Pete Rose Explains Why Astros’ Cheating Was Worse Than Him Betting On Games

(Photo by Joe Robbins/Getty Images)

Pete Rose believes what the Houston Astros did and was ultimately punished for with illegal sign-stealing was worse for baseball than what he did more than 30 years ago when he gambled on the sport.

“I bet on my own team to win,” Rose told Randy Miller of “That’s what I did in a nutshell. I was wrong, but I didn’t taint the game. I didn’t try to steal any games. I never voted against my team. I bet on my team every night because that’s the confidence that I had in my players. And I was wrong.

“But this (Astros’ situation) is a little different. It’s a lot different, actually, and I think that’s why the commissioner came down so hard.”

On Monday — Major League Baseball finally levied their punishments to the franchise by suspending Astros manager AJ Hinch and general manager Jeff Luhnow for one year. The Astros decided to go a step further when owner Jim Crane fired them both for their actions.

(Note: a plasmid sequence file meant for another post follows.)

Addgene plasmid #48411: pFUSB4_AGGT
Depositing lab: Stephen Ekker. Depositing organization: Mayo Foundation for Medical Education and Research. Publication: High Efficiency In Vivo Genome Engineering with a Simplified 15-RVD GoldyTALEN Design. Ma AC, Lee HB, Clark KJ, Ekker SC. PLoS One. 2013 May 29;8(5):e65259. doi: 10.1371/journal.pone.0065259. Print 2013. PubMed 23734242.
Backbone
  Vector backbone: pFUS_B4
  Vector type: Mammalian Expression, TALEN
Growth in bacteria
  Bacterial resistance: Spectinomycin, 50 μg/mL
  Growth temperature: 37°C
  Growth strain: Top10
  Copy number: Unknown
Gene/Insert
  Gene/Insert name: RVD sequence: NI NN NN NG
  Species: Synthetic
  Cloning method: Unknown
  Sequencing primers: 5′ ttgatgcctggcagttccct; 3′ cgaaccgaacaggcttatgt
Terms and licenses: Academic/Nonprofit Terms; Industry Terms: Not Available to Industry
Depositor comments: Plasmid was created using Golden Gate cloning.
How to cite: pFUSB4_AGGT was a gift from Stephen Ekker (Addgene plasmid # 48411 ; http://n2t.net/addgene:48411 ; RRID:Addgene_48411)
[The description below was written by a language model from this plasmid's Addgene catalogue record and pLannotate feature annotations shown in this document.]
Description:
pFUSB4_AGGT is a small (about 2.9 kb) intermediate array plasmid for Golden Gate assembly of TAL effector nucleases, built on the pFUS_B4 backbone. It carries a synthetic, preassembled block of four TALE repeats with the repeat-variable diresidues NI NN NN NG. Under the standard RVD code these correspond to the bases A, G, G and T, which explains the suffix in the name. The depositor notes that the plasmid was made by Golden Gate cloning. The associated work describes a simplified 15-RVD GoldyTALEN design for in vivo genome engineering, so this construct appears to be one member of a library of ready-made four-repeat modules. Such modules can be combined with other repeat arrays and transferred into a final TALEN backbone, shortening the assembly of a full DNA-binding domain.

Rose applauded the strict punishment but he also questioned why none of the players received any discipline.

“So they fire the GM, they fire the manager, and (MLB) probably is going to get (Red Sox manager) Alex Cora, who was the (Astros) bench coach at the time,” Rose explained. “But what about the players who were behind this and taking the knowledge? Should they get off scot-free?

“Don’t you have to do something to the players who were accepting the stolen signs? Nothing’s been done. Is that fair?”

“Most players don’t give a damn about what happens to an organization as long as it doesn’t happen to them,” Rose added. “If I’m a player and every time I bat I’m getting the signs from the dugout, I’m just as guilty as the guy who is giving me the signs.”

Rose also called out New York Mets manager Carlos Beltran, who won a World Series with the Astros in 2017.

“What’s going to happen to Beltran?” Rose said. “Can he manage the Mets now? He was a ringleader, right?”

Rose was permanently placed on baseball’s ineligible list in 1989 for gambling on the sport, with the Baseball Hall of Fame voting to ban players on the permanently ineligible list from induction in 1991.